1 Peter 4:12-19
12 Beloved, do not be surprised at the fiery trial when it comes upon you to test you, as though something strange were happening to you. 13 But rejoice insofar as you share Christ's sufferings, that you may also rejoice and be glad when his glory is revealed. 14 If you are insulted for the name of Christ, you are blessed, because the Spirit of glory and of God rests upon you. 15 But let none of you suffer as a murderer or a thief or an evildoer or as a meddler. 16 Yet if anyone suffers as a Christian, let him not be ashamed, but let him glorify God in that name. 17 For it is time for judgment to begin at the household of God; and if it begins with us, what will be the outcome for those who do not obey the gospel of God? 18 And
“If the righteous is scarcely saved,
what will become of the ungodly and the sinner?”
19 Therefore let those who suffer according to God's will entrust their souls to a faithful Creator while doing good.
Some Christians feel the need to be sensational in what they say. Others feel the need for signs and wonders, to be spectacular in what they do. But it has long been my conviction that by unleashing the simple truth of the Bible, it itself will do the job for us, and do it in a far better way than we ever could.
We come today to a certain part of Scripture that ought to make even the most laid back, disengaged Christian tremble.
For today Peter begins his third and final section and circles back to the theme of suffering. It should be clear by now he recognises not just the inevitability of it, but also the unsettling effect that flows from it. Therefore, we can never have enough of his counsel if we are to endure it. And today, as always, he’s right on target, providing uncommon strategies to stand firm.
Firstly, he says we are to rejoice because of our sufferings. Let me say that again, so I can check myself even as I read it! We are, Peter says, to rejoice because of our sufferings (v.12-13). Fiery trials are designed to test us by proving to ourselves and to others the genuineness of our faith. As we endure what we believe becomes more precious to us. So rejoice. But also, our sufferings are one of the best means to grow our affections for Christ (for all he went through for us) and our anticipation to see Christ (when he returns in glory). So, we are--we actually are to rejoice because of our sufferings.
Secondly, we are not to be ashamed of our sufferings. Privately we are to rejoice because of them, publicly we are not to be ashamed of them. Instead we are to consider ourselves blessed to suffer as a Christian because then the Spirit of glory and of God rests on us. It is a very strange thing for Peter to say. You’d think the Spirit of glory and of God himself would be concerned to produce more successful and unburdened looking Christians. But Peter says ‘no’. If you want to see someone upon whom the Spirit of glory actually rests, don’t look to their successes, look to their struggles and see how they are enabled to endure. This is where the real power of God is on display today. Don’t be ashamed in public if you have been called to suffer. It is one of the greatest badges of honour. Your endurance is evidence that God is at work; he is near, even resting upon you.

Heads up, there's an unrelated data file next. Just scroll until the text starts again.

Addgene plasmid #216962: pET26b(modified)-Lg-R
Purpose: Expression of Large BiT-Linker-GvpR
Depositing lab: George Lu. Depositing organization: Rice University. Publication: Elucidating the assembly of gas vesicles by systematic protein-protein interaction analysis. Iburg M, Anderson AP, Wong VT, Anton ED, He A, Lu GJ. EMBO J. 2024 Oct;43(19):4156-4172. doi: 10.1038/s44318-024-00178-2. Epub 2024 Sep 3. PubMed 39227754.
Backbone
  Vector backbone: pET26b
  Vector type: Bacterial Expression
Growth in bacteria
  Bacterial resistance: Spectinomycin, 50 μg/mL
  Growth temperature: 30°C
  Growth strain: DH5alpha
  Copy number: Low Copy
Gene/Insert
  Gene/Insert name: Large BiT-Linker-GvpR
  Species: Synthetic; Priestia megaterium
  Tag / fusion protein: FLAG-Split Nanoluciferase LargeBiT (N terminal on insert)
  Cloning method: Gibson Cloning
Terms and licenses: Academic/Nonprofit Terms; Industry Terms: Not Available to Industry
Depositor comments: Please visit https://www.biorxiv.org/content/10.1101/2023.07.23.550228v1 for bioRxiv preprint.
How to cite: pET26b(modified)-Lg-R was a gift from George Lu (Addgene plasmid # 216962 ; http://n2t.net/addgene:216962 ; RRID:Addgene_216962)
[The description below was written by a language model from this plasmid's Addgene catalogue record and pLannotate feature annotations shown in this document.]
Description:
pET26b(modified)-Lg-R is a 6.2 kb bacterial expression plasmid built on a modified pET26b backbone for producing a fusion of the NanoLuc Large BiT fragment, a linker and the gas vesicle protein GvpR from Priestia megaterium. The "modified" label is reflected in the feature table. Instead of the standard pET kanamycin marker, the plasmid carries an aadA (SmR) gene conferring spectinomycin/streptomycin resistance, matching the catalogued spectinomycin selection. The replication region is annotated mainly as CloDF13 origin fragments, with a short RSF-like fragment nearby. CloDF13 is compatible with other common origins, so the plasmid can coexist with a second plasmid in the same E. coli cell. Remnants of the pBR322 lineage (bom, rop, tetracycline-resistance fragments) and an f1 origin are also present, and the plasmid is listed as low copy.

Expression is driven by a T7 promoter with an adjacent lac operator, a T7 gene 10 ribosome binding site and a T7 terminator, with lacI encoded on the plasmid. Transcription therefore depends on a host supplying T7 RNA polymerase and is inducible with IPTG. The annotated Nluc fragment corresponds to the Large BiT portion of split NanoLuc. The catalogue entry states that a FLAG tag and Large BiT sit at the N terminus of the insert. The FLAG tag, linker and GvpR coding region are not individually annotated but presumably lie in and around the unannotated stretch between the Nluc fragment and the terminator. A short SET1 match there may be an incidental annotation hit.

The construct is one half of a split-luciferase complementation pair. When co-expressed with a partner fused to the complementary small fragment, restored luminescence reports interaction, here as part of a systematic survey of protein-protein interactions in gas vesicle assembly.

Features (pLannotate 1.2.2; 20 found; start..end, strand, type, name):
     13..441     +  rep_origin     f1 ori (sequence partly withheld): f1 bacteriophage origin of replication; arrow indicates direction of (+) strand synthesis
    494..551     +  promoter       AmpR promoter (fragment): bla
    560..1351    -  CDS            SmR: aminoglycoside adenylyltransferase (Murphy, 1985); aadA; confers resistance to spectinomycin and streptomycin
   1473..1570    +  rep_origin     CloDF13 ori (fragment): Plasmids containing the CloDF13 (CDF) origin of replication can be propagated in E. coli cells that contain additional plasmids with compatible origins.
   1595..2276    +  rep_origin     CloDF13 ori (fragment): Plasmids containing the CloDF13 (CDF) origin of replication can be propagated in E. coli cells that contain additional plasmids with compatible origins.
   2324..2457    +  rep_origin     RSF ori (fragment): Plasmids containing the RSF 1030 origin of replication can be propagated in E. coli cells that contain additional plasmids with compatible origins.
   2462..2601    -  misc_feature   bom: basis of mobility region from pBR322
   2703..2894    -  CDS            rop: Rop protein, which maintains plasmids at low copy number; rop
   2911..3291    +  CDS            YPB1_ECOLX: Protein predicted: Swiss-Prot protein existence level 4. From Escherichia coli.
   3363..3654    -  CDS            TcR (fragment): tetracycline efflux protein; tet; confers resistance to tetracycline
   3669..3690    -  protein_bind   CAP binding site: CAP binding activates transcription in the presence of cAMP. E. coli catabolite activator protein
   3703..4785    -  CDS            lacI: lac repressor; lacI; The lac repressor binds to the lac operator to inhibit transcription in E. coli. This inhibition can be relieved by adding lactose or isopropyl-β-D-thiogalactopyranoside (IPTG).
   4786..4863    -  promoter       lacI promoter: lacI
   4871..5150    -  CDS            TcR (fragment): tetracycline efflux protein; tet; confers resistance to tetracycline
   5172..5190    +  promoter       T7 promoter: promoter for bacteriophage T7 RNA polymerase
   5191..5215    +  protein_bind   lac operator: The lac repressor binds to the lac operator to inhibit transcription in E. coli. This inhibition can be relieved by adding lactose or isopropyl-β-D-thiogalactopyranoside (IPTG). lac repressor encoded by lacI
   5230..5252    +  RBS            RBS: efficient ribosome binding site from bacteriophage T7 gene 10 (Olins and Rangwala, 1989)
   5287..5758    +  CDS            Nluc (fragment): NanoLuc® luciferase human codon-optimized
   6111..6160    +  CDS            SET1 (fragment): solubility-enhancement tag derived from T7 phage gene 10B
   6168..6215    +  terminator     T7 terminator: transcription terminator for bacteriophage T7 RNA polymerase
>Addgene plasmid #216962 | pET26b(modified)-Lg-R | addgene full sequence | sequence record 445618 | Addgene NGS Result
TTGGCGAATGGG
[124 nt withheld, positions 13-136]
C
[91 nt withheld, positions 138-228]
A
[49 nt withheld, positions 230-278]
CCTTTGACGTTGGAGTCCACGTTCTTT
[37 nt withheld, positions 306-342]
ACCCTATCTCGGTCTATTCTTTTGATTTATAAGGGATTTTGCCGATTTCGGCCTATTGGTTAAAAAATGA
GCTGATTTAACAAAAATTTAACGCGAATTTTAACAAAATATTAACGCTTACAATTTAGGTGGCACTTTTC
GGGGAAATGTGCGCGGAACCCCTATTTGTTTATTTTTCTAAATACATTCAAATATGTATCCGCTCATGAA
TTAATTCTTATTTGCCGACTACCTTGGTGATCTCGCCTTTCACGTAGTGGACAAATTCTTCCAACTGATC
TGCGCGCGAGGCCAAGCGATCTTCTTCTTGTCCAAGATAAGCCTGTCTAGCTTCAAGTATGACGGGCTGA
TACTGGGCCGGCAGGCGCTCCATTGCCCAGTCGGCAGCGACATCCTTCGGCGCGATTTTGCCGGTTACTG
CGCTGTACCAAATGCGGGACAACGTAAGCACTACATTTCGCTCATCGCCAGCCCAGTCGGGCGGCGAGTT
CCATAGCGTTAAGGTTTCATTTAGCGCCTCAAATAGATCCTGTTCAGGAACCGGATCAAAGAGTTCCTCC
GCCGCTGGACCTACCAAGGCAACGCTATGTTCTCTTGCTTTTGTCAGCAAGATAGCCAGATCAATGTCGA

Thirdly, then Peter really sharpens his point. He says we are not simply to rejoice and consider ourselves blessed because of our suffering, but it ought to make us fearfully entrust our own souls to God in the midst of it. This is completely in keeping with Peter’s theology of grace. We are unconditionally loved but this should never lead us to presume on the lover. Verses17-18 are ultimately intended to point out the end of all those who oppose God and his people; they shall not be saved, no matter how strong they look today. At the same time however, it heightens the very real possibility that not all those who profess to know God will either. He is the faithful Creator who cares for all who take refuge in him, but he is also the undeniable, unassailable judge, and here Peter says his judgment has already begun. What? Where? Where are we to see God’s judgment today? Peter says among those who profess his name. It is in God’s household. But why? Why is God seated in judgment over the church? Well, his judgment is seen on those who suffer, turn away and are exposed to have had only a shallow root. Suffering in other words takes on a refining edge. And the effect? What effect ought this to have? Well, it ought to cause all who call upon God out of a pure heart to entrust themselves more and more to him. Suffering acts like a great wedge that is driven into the church, sometimes with small taps, at other times with great heavy blows, separating the true from the false believer. “Therefore, let those who suffer according to God’s will entrust their souls to a faithful Creator while doing good” (v.19).
Peter’s uncommon strategies for enduring suffering are of course only echoes of how Jesus himself endured when he suffered on the cross for us. Since we live only by him, let us live increasingly like him.
Almighty God, whose most dear Son went not up to joy, but first he suffered pain, and entered not into glory before he was crucified: Mercifully grant that we, walking the way of the cross, may find it none other than the way of life and peace; through Jesus Christ our Lord. Amen.